Securities Division > Indiana MoneyWise > News You Can Use > Protect Your Pockets - Red Flag Protect Your Pocket Series

How to spot a red flag in a sea of green

(originally published October 2009)

For the first time in a year, the Dow Jones Industrial Average recently broke 10,000, which some may interpret as a green light to invest. But this doesn’t mean that you should pull out your checkbook for the first investment offer that comes along. In fact, smart investors will continue to be alert for red flags before parting with their hard-earned dollars.

Here in Indiana, my office’s Securities Division works to fight investment and mortgage fraud by investigating claims of fraud and seeking justice for the victims whenever possible. I believe the best form of investor protection, however, is investor education. That’s why my office partnered with dozens of other organizations around the state to conduct more than 200 live workshops and events this month during the 4th annual Money Smart Week Indiana.  The events focused on financial literacy, or having a basic understanding of personal finance concepts, with topics including steps to homeownership, retirement planning, identity theft, investment fraud, budgeting, credit card smarts and more.

The more Hoosiers understand personal finance concepts and learn from other situations where investors have become victims, the less likely they are to fall victim to fraud. Listed below are the 10 red flags you should be aware of regarding investment and mortgage fraud:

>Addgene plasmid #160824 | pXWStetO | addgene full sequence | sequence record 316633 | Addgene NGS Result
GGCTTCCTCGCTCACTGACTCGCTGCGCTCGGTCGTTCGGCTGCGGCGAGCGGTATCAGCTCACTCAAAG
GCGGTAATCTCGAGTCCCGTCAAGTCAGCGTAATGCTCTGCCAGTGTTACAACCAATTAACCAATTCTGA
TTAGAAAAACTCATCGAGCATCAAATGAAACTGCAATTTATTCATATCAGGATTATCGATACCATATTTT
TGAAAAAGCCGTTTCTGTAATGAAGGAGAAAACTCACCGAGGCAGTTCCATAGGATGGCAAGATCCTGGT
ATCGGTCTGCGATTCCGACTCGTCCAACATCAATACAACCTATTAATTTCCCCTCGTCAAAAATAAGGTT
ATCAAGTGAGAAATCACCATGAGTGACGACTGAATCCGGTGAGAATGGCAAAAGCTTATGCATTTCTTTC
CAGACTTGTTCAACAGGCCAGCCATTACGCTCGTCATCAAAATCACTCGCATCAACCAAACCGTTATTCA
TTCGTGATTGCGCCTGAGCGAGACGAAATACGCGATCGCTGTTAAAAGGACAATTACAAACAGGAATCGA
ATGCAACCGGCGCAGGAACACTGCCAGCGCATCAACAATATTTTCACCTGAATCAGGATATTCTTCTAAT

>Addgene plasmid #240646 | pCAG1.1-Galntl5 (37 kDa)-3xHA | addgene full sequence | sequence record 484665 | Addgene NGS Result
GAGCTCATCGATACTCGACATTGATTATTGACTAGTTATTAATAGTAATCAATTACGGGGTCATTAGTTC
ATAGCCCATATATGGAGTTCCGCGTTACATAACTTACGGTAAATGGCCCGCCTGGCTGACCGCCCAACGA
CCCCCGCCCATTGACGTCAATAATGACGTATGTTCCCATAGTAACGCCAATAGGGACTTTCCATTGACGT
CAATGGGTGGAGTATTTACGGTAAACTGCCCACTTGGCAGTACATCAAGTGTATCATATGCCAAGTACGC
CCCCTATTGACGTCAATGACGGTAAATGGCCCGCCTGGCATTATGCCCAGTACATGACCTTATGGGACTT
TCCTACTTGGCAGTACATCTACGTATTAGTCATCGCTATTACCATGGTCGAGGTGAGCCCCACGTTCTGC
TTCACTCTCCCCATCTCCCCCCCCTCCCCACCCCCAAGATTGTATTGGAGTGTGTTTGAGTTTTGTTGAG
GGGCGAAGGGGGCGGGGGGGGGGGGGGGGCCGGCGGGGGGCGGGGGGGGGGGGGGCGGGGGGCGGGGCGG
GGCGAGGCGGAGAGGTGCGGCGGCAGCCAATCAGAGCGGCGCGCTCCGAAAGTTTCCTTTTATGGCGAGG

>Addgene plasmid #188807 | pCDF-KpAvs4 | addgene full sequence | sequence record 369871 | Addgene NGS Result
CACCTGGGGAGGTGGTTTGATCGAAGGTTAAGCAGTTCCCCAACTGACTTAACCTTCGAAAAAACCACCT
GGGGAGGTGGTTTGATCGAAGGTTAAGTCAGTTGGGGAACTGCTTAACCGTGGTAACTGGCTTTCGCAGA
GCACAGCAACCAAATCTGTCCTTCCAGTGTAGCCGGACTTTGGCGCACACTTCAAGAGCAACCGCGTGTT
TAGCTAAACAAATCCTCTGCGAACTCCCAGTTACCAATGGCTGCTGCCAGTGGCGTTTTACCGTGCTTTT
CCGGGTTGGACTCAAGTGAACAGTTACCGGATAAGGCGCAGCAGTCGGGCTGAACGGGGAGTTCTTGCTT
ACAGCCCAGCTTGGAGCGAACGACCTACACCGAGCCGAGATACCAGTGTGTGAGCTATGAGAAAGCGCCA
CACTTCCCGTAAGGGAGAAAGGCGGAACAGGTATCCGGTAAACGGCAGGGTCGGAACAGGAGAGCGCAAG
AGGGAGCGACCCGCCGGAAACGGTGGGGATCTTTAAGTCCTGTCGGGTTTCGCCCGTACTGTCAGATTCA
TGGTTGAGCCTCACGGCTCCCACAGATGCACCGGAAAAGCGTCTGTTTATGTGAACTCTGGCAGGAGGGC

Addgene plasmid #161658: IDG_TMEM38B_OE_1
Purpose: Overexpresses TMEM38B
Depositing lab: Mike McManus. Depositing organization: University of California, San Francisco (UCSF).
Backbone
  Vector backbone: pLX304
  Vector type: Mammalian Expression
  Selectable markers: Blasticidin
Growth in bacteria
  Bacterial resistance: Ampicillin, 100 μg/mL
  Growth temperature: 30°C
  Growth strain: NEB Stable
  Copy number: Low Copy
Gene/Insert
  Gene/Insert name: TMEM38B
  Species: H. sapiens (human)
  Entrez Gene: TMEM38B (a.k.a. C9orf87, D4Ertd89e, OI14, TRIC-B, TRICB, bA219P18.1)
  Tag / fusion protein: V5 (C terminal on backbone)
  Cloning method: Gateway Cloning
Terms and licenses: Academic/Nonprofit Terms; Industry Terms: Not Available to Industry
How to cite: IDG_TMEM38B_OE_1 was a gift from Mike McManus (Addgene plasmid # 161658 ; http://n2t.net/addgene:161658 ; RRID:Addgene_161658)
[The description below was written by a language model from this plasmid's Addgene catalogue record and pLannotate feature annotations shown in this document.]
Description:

1. The person is selling investments or acting as a loan broker without being licensed to do so. Contact the Securities Division at 1-800-223-8791 or use the searchable databases on to check licensing and registration.
  2. The person doesn't provide written information. Every investment opportunity should have a circular or prospectus that outlines the details of the investment.
  3. The person pressures you to act now, not giving you time to fully research the investment opportunity.
  4. The person offering the investment is hesitant to answer questions or avoids giving you full responses.
  5. The person is always coming to you rather than inviting you to their office. It may be that the office doesn't exist.
  6. If a senior citizen is targeted with fear-based appeals, especially if they are living on a fixed income and worried about having enough money to make ends meet.
  7. A person trying to take advantage of a common bond, trust or set of beliefs. More often this is occurring in religious communities.
  8. A mortgage broker asking for upfront fees outside of bonafide fees for services provided by someone other than the loan broker.  Examples of legitimate upfront fees may include credit reports, appraisals, title examinations...
  9. Observing a financial professional promise and "deliver" returns that are unsustainable in the current market. 
  10. The person tries to sell offshore investments, which can be very high risk.

Having a solid understanding of financial concepts can lead to smarter savers, more responsible consumers and better informed investors. Most people don’t realize that Americans lose an estimated $40 billion every year to investment fraud. There is a strong connection between financial literacy and falling victim to investment and mortgage fraud. Now more than ever, it’s important for investors to be “money smart.” They should understand concepts like risk tolerance, the difference between a stock and a bond, how to perform background checks on financial services professionals, and more.

Protect your hard-earned savings by keeping an eye out for these red flags. Also, take action today to become better educated and to maintain better money management habits. Visit for more information.